RFU law change an accident waiting to happen, says Ireland head coach
Ireland head coach Andy Farrell believes the Rugby Football Union's decision to lower the tackle height across the amateur game will leave players "even more vulnerable" to "accidents waiting to happen".
The former England international believes grassroots players will be "sitting ducks" without the correct coaching after the RFU last Thursday announced they will lower the legal tackle height to the waist, while Ireland captain Johnny Sexton echoed Farrell's belief and said he would not want to see it rolled out across their clubs.
The RFU's announcement, which will drastically change all levels of rugby from National One, the English third tier, to the bottom of the amateur game, has been met with uproar, with current England internationals including Joe Marler and Lewis Ludlow joining amateur players and coaches in expressing their concern.
Farrell, who has previously worked as a defence coach before leading Ireland to number one in the world, said: “I think it’s super important that what has to come with [the new laws] is the correct coaching, the correct technique.
“If you are ever just saying to a kid that ‘you need to tackle lower’, then you become even more vulnerable in my opinion. If you’re just sitting there with your arms in front, trying to wrap, with your head down etc you’re a sitting duck. [It’s an accident] waiting to happen.
“The coaching and technique of how it’s applied to tackling below the waist is absolutely crucial, otherwise we’re going to have a serious problem.”
Sexton, speaking at the Six Nations launch in London on Monday, said he could understand amateur players' frustrations, adding he would not want to see the same law introduced in Ireland.
“Look, I don't agree with it,” said the 37-year-old fly-half who has suffered numerous concussions in his career. “There’s no point sitting on the fence really, is there? I just think you have tall people who play the game. It should be their decision to how they tackle.
“Of course we need to get the head shots out of the game, but the tackles we really need to take out are the reckless, out-of-control, sprinting-out-of-the-line, tucking arms, all of those types of ones.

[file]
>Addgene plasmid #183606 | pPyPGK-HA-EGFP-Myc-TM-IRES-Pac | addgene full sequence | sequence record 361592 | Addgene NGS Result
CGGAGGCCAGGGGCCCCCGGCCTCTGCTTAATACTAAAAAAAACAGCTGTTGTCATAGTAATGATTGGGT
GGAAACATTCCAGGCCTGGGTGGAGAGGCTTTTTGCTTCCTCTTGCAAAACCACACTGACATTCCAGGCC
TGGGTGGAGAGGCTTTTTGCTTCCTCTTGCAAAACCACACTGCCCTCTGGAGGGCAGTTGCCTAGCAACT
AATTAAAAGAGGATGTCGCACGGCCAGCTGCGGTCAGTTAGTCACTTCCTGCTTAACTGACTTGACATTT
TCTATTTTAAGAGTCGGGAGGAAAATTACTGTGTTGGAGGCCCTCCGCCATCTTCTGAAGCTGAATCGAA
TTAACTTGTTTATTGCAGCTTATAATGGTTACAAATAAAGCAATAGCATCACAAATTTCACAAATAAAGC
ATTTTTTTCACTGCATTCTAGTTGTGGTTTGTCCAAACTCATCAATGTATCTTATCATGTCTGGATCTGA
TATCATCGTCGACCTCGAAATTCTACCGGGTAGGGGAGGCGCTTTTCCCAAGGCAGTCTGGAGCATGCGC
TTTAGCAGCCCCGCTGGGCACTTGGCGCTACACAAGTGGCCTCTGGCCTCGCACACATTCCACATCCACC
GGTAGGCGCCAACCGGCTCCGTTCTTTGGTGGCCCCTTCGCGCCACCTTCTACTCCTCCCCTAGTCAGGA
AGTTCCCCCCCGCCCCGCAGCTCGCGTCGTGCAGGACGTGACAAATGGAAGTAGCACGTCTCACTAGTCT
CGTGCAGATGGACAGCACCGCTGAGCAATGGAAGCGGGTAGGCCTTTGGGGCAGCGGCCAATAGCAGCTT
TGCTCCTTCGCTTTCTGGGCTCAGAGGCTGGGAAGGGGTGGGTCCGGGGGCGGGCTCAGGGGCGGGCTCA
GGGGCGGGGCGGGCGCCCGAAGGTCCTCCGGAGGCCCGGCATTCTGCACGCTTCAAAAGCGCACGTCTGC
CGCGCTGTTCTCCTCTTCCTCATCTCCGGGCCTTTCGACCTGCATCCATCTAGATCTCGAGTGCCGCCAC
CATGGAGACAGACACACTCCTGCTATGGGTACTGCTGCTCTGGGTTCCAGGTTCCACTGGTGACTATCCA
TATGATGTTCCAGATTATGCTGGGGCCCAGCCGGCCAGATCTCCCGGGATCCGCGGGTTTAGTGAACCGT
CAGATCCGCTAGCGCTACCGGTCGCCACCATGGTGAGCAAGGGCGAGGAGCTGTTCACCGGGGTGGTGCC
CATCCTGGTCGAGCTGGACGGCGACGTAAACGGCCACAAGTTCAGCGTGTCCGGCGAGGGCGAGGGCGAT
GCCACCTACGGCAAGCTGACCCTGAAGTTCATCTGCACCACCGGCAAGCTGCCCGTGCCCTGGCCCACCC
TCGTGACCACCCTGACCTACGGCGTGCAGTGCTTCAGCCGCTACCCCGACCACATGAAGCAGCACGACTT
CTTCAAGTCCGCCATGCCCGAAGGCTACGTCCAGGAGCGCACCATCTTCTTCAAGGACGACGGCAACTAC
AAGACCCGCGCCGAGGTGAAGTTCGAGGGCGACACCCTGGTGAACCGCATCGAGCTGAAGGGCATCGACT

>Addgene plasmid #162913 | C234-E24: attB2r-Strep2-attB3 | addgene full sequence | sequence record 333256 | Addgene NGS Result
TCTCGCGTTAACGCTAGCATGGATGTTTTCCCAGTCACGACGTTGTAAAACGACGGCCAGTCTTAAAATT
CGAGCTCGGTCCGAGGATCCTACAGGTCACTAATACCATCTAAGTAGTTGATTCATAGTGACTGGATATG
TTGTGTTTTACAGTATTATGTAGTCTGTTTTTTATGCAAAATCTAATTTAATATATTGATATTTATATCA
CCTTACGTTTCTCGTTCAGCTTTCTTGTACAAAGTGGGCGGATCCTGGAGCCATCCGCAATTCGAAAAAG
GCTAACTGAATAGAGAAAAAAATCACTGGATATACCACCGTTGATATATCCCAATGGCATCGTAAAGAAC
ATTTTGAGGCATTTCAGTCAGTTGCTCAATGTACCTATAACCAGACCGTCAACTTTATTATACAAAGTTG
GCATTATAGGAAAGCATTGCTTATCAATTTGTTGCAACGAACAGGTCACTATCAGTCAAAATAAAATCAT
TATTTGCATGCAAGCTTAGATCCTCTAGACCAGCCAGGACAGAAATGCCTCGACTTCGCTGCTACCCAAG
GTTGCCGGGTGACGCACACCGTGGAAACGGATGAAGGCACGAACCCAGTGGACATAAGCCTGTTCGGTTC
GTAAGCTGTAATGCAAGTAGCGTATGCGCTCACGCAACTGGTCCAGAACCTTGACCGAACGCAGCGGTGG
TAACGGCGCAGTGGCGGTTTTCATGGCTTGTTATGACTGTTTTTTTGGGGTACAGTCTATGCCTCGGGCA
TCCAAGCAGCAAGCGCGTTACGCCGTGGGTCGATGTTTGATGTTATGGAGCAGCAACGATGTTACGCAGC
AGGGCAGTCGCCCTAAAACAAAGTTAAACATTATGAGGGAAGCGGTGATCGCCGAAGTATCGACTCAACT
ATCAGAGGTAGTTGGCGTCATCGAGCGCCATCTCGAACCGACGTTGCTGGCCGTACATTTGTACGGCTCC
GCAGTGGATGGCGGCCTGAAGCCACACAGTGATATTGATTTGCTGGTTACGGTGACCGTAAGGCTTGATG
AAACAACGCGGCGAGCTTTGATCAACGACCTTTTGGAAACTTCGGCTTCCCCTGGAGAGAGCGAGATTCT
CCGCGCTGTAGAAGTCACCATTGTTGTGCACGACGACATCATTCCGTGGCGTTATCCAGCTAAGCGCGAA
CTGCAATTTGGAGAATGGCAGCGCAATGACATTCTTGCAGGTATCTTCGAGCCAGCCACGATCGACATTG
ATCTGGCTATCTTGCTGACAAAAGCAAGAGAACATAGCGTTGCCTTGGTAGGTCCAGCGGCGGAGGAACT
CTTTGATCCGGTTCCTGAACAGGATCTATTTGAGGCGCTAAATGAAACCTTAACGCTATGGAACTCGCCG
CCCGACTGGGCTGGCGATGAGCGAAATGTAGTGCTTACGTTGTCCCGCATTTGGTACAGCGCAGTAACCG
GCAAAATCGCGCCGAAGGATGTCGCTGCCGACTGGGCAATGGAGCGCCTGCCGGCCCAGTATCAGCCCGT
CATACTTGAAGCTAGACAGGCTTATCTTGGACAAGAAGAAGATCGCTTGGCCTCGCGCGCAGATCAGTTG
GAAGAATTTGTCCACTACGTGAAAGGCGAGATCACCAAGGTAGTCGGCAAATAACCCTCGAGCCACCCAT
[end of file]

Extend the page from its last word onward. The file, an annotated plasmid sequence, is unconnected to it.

“Hitting someone [at chest level] should be an option. It’s not like you can’t get concussed by chopping someone’s knees. I've seen a hell of a lot of concussions from people getting their head on the wrong side, a knee to the temple or a hip even to the side of the head. So, I strongly disagree.”
Owen Farrell: 'Play hard and safe'
However, Owen Farrell, the England captain and son of the Ireland head coach, gave his backing to the RFU’s move by claiming the national side “want to be at the forefront” of making the game safer.
The RFU’s announcement on Thursday that the tackle height would be lowered to waist level from the English third tier through to the bottom of the amateur game from July this year sparked outrage from sections in the community game as well as current professionals. But Farrell believes it is the right move for the governing body.
“In terms of where the game’s going and trying to make it safer, the RFU are trying to make sure it's going in the right direction and we want to be at the forefront of that,” Farrell said at the Six Nations launch. “We want to play as hard and safe as we possibly can and I want to be part of that.”
Farrell is currently serving a suspension for a dangerous tackle against Gloucester earlier this month, and will return in time to face Scotland at Twickenham next week after undergoing World Rugby’s Coaching Intervention Programme [CIP], known as ‘tackle school’, to reduce his ban by one week.
Addressing how the course had gone and the benefits, Farrell said: “I’ve been on [the course]. What it does do, you look at what you can do better from the situations that put you in it in the first place. I’ve had time to step back and learn from that.”
Steve Borthwick, the new England head coach, also gave his backing to the CIP, noting that England defence coach Kevin Sinfield’s instructions were now part of the modules.
“That intervention course run by World Rugby, over 100 players have been through it now. In terms of globally addressing keeping the physical intensity and making it a safe sport for generations to come, it’s great that we are trying to do that,” Borthwick said.
Asked about the prospect of players leaving the community game given the law change, Borthwick attempted to be positive. "There are elements of the community game that have challenges. There are growth areas in this game. This post-Covid period we are seeing numbers in the junior game increasing," Borthwick said.
"I was at the minis [on Sunday] morning, at minus four or whatever the temperature was, shivering away, I was seeing hundreds of little kids running around.”